National Security
3:57 pm
Wed October 12, 2011

U.S. Will Try To 'Put Iran In A Vice'

One day after the U.S. outlined an assassination plot allegedly linked to the Iranian military, a host of U.S. officials began making angry calls for tough action in response.

But what kind of action might that be? The U.S. has been imposing sanctions against Iran ever since U.S. diplomats were seized following the 1979 Islamic revolution. And analysts say they do not expect a U.S. military response.

Vice President Joe Biden said Wednesday that Iran would be held accountable for the foiled plot, which envisioned killing Saudi Arabia's ambassador to the U.S. "Nothing has been taken off the table," Biden said on ABC's "Good Morning America."

But if the U.S. opted for military action, such a move would probably lack international support and could trigger attacks from Iran.

"Iran has been very convincingly alleged to be involved in many terrorist actions around the world, from Argentina to the (Persian) Gulf to Western Europe," says Suzanne Maloney, a senior fellow at the Saban Center for Middle East Policy at the Brookings Institution. "Never at those times did we see support for military action against Iran, even from countries that were victimized."

Still, the U.S. is certain to push for economic pressure through additional sanctions and will also seek to isolate Iran diplomatically. American diplomats are expected to lobby countries that have traditionally been skeptical about punishing Iran, including many of its neighbors.

"This presents us an opportunity to do things that have been hard to do before," says Lawrence Korb, a former assistant secretary of defense who is now a senior fellow at the Center for American Progress.

"It helps unite a lot of people in the Middle East and puts them on our side," Korb says. "They weren't going after some Westerner, they were going after the Saudis."

Congressional Reaction

Hours after the criminal complaint was filed Tuesday, the Treasury Department imposed sanctions on five Iranian individuals – not just the two named as part of the plot, but three others as well, suggesting that U.S. officials have intelligence pointing to a wider conspiracy than it has outlined publicly.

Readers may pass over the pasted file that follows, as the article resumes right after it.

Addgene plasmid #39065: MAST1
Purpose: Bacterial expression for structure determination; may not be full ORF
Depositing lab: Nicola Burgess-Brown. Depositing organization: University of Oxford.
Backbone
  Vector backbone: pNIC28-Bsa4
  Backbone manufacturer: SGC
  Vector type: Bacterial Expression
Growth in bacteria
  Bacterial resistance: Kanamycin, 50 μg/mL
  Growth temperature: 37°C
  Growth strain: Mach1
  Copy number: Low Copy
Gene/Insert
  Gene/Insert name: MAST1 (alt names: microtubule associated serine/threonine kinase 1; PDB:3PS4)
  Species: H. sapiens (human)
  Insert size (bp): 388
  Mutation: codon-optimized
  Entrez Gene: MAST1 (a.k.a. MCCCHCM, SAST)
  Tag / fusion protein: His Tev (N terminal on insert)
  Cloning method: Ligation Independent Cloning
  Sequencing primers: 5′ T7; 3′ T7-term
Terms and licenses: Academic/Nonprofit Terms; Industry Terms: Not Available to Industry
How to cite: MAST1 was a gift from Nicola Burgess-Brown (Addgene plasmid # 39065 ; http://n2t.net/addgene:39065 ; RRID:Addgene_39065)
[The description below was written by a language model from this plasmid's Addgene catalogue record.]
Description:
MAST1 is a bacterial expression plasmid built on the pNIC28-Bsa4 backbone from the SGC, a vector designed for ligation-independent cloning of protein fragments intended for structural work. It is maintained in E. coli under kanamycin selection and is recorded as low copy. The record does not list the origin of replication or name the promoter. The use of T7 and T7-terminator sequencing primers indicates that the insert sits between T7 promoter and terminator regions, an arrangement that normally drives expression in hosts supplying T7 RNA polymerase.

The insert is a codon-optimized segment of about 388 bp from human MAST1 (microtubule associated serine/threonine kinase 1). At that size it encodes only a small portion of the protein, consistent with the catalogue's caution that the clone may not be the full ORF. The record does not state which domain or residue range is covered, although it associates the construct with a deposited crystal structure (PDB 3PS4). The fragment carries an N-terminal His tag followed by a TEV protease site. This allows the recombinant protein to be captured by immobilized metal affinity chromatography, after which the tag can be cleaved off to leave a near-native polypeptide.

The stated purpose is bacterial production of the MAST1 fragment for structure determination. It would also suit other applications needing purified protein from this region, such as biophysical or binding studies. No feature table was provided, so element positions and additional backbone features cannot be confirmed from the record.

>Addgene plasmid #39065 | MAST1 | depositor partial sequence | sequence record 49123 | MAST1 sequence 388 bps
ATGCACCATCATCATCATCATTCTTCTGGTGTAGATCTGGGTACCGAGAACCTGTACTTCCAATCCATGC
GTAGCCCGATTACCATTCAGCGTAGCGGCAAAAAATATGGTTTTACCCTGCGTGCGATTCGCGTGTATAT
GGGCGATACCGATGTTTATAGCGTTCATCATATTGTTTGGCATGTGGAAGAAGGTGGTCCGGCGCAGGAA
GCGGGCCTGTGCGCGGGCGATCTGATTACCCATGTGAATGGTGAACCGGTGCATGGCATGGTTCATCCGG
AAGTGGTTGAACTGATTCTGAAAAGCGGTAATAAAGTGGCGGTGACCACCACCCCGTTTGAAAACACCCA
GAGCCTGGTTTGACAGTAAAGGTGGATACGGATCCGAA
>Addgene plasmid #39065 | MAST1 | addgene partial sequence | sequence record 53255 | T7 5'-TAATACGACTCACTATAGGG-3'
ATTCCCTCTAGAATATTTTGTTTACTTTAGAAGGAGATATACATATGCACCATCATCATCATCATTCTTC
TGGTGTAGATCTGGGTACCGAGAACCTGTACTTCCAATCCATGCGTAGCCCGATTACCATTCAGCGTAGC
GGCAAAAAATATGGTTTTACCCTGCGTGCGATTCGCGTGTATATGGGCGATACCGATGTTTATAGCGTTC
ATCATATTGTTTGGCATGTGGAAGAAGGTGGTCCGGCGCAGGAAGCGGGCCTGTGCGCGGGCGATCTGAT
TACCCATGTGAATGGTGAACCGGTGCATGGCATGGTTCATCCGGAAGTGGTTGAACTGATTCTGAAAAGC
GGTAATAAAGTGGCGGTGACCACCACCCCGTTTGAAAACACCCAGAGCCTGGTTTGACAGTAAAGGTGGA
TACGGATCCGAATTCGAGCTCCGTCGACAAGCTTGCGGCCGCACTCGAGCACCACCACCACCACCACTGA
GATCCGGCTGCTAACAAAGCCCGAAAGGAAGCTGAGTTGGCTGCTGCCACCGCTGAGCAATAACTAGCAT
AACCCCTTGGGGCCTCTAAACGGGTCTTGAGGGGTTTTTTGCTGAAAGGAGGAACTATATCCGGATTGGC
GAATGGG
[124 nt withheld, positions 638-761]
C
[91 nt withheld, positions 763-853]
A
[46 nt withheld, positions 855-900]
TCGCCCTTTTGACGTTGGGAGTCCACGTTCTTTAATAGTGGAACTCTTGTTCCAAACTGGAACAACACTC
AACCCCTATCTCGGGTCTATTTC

On Wednesday, the Treasury Department also imposed sanctions on Mahan Air, an Iranian commercial airline, accusing it of "secretly ferrying operatives, weapons and funds" in support of terrorism.

Such moves, while earning initial applause on Capitol Hill, aren't likely to satisfy many members of Congress who believe Iran deserves stricter punishment. Several House Republicans issued statements calling the plot an "act of war."

In August, 92 senators signed a letter to President Obama calling for sanctions to be imposed on Iran's central bank – a potential action sometimes described as the "financial nuclear option."

On the Senate floor, Illinois Republican Mark Kirk reiterated the idea, saying it "would be an effective nonmilitary way to address what is clearly an utterly irresponsible and largely out of control IRGC (Iranian Revolutionary Guards Corps) and MOIS (Iran's intelligence service), who were seeking to attack American targets."

In Search Of International Support

The plan to kill Saudi Ambassador Adel al-Jubeir entailed planting a bomb at a Capitol Hill restaurant. The fact that members of Congress or their staff might have been killed in such an explosion will not soon be forgotten on the Hill, says Michael Rubin, a resident scholar at the American Enterprise Institute.

"I would suspect we're going to see a much more activist Congress, especially after the next election," Rubin says.

There's no political downside for members of Congress to criticize Iran, which has been the target of American ire since the taking of U.S. hostages in Tehran in 1979.

"Had there been a mass casualty attack and Iranian fingerprints were on it, I have no doubt there would be a military reaction, with support from both sides of the aisle," says Rajan Menon, who chairs the international relations department at Lehigh University.

However, the plot was foiled and the U.S. government has not offered evidence so far linking the plan to Iran's supreme leader, the president or other top political officials. Therefore, Menon and other observers say the U.S. will stop short of military action.

"I don't think you start preparing for military action with the evidence we have now," Menon says.

Winning Muslim Hearts And Minds

A strong U.S. reaction could also prompt an Iranian counter-reaction. Having to enforce a blockage against Iranian gas imports, for instance, could put the U.S. on a "slippery slope to war," says Rubin, the American Enterprise Institute analyst.

Targeting Iran's oil exports or revenues would also mean breaching relationships with Iran's customers in China and India, which could create another set of complications.

But one avenue administration officials are certain to pursue is convincing countries in Iran's own neighborhood that the country is a regional threat.

The fact that Saudi Arabia was the main target of the alleged plot will help make this an easier sell, among both individual nations and organizations such as the Gulf Cooperation Council, the Arab League and the Organization of the Islamic Conference, the analysts say.

Such players matter, Menon says, because they are constituencies with which Iran has sought to ingratiate itself. To the extent that Iran is engaged in a proxy war with Saudi Arabia, regional political support or disapproval makes a difference.

Converting regional suspicions about Iran into real distrust will be central to the U.S. strategy of "trying to put Iran in a vice," Menon says.

"On the diplomatic front, Iranians are in a much more vulnerable position," he says. "At the end of the day, Iranians won't be surprised by European reaction, but they stand to be much more surprised by the reaction of the Islamic world."